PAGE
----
Egypt Pulse

Egyptians debate efforts to bring back Mubarak's billions

Egyptians are divided over whether former officials should be offered the chance to pay back looted funds in exchange for dropped charges as authorities work to bring back the estimated billions of dollars smuggled abroad during the reign of former President Hosni Mubarak.

CAIRO — Egypt’s Giza Criminal Court continued July 3 the retrial of Habib al-Adly, the interior minister under President Hosni Mubarak, on charges of misappropriating 530 million Egyptian pounds (almost $29 million) from the Interior Ministry. 

All eyes are now focused on the defense to see whether Adly will follow in the footsteps of a number of Mubarak regime tycoons and submit a request to reconcile with the state and give back the misappropriated funds in exchange for charges being dropped.

The option for so-called reconciliation deals became available in July 2015 with the amendment of Article 18(b) of Egypt's Code of Criminal Procedures on reconciliation in cases of misappropriation of public funds in the event the funds in question were reinstated. This followed the state’s failed attempts to recover funds that the Mubarak regime’s tycoons allegedly smuggled overseas.

Those failed attempts were disclosed when member of the House of Representatives Mustapha Al-Gundi and other members called June 16 for a pressing inquiry into the 500 million Egyptian pounds (almost $28 million) in expenses spent by the successive looted funds recovery committees in allowances.

Since 2011, Egypt’s successive governments and regimes have established five committees to work toward repatriating public funds. These committees have largely been unsuccessful in fulfilling their tasks, and many Egyptians believe that the amounts paid back to the state in these reconciliation deals may be only a fraction of the actual amount smuggled.

Adly might not be the last to reconcile with the state. The Egyptian judiciary continues to examine corruption cases involving many officials affiliated with the Mubarak regime. Some defendants had actually sought to conclude reconciliation deals with the state. Most notably among these is the former head of the upper house of parliament, Safwat El-Sherif, who submitted in June a request to reconcile with the state in unjust enrichment and profiteering cases while in power.

In addition, former Housing Minister Mohamed Ibrahim Suleiman made a request to reconcile in June. He was accused of helping businessmen acquire public lands at below-market prices. Former Tourism and Housing Minister Zuhair Garana also submitted a request for reconciliation with the state in June.

Since the law was approved, Egypt’s Illicit Gains Authority has recovered a total of 6.6 billion Egyptian pounds (almost $369 million), according to its Jan. 23 statement.

How effective have these so-called reconciliation deals been compared with other attempts to recover funds?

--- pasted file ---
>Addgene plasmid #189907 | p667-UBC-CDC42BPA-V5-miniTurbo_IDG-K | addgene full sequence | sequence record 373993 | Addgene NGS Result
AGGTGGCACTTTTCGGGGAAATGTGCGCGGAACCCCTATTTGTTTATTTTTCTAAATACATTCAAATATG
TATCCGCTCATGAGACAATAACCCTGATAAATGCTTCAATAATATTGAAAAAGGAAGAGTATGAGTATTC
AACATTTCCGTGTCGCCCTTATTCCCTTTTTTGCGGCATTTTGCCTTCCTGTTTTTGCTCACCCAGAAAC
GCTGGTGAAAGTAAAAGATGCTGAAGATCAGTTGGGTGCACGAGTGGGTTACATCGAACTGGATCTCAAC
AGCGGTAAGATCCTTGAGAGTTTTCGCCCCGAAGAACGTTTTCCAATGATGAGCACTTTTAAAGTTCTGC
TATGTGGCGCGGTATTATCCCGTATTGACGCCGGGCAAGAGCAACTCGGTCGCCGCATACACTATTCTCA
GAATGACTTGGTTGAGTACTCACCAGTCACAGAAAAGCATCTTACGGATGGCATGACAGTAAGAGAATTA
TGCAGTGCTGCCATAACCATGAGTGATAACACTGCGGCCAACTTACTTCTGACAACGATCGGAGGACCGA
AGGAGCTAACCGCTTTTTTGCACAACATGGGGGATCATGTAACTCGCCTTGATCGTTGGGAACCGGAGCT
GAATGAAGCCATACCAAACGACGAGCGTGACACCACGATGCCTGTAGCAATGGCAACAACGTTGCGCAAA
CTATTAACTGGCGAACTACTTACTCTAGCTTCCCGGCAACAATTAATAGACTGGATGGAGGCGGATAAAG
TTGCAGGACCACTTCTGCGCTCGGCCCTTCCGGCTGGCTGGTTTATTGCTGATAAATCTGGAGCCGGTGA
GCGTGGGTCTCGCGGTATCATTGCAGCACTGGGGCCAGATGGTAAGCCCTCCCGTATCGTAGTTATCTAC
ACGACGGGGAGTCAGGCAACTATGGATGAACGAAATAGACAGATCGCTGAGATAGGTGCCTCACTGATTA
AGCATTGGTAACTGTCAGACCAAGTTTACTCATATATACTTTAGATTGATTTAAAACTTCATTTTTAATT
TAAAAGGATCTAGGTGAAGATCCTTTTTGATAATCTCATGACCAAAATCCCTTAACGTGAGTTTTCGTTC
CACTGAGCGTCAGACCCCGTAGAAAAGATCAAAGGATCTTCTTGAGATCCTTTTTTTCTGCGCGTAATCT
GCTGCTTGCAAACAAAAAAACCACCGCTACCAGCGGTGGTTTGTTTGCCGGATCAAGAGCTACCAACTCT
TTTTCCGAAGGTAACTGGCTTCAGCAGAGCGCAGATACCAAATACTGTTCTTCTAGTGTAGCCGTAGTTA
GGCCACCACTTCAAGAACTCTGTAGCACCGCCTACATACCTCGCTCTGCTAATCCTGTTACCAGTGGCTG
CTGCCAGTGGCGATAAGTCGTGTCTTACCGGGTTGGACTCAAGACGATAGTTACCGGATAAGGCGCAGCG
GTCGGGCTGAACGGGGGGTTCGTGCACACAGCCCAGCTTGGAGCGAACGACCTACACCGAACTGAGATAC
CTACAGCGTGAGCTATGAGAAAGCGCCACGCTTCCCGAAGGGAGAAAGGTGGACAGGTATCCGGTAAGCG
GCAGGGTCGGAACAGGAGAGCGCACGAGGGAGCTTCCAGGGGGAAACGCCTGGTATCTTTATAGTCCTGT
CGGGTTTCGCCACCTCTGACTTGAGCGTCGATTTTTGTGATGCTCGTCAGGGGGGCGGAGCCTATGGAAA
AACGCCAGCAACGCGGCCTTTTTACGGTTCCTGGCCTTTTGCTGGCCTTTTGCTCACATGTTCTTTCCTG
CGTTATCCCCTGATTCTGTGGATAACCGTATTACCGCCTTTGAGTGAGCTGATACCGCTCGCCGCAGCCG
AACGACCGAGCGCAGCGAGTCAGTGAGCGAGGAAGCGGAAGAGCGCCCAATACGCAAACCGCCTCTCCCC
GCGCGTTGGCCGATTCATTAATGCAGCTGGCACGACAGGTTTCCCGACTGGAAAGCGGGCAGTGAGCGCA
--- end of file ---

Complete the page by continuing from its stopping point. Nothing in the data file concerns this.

Mahmoud Koubeish, a former dean of the Faculty of Law at Cairo University, told Al-Monitor, “The reconciliation policy has certainly been a success compared with the [committees’] attempts to restore funds smuggled out of Egypt. The term 'looted funds' was voiced for the first time in Tahrir Square and reiterated by the media. There is no evidence proving that [these funds were earned] legitimately. The fact that the Swiss government has frozen Mubarak's funds and those of tycoons associated with his regime has furthered the Egyptian people’s hopes that these funds will be recovered.”

Koubeish said, “Given the strong Swiss-Egyptian diplomatic ties, the Swiss government has frozen the funds as a kind of courtesy. Switzerland will unfreeze and reinstate them [the legitimate funds] to their owners in case the state fails to provide judicial evidence that they consist of corruption money. The largest sum Switzerland or any other country would deliver to Egypt would equate to the sum the state is currently restoring under reconciliation deals after proving that corruption is the source of [these] parts of the officials’ fortune.”

He emphasized that reconciliation deals in public funds cases would increase legal security for investors and serve the economy and society, as funds would flow to the state treasury. He indicated that the incarceration of an investor, businessman or official for a particular period of time, be it short or long, is not in the economy’s advantage.

Moataz Salaheddine, the chairman of the Popular Initiative to Restore Egypt’s Looted Funds, told Al-Monitor that multiple obstacles in Egypt and abroad have prevented the repatriation of looted funds. They consist of the sluggish trial process given the thousands of corruption cases before the Egyptian judiciary, and the intransigence of the foreign Swiss, American and British parties in charge of delivering the funds to Egypt.

Salaheddine said, “Perhaps concluding reconciliation [deals] has led Egypt to miss the chance to recover larger sums from the Mubarak regime’s wealth abroad, and contented itself with restoring small sums of the fortune of the Mubarak regime’s tycoons. At the same time, the deals provide a swift solution that brings the economy needed support under the present crisis.”

Heads of the looted funds recovery committees did not respond to Al-Monitor's phone calls. Nevertheless, a source at the Ministry of Justice and a close associate to the committees who declined to be named told Al-Monitor, “The committees did not underperform; they tried to engage in talks with banks in Switzerland, Britain and the US to repatriate looted funds before judicial rulings in cases related to the Mubarak regime tycoons are issued. This is upon the instructions of the Egyptian authorities under the military rule [2011-2012] and Mohammed Morsi’s rule [2012-2013].”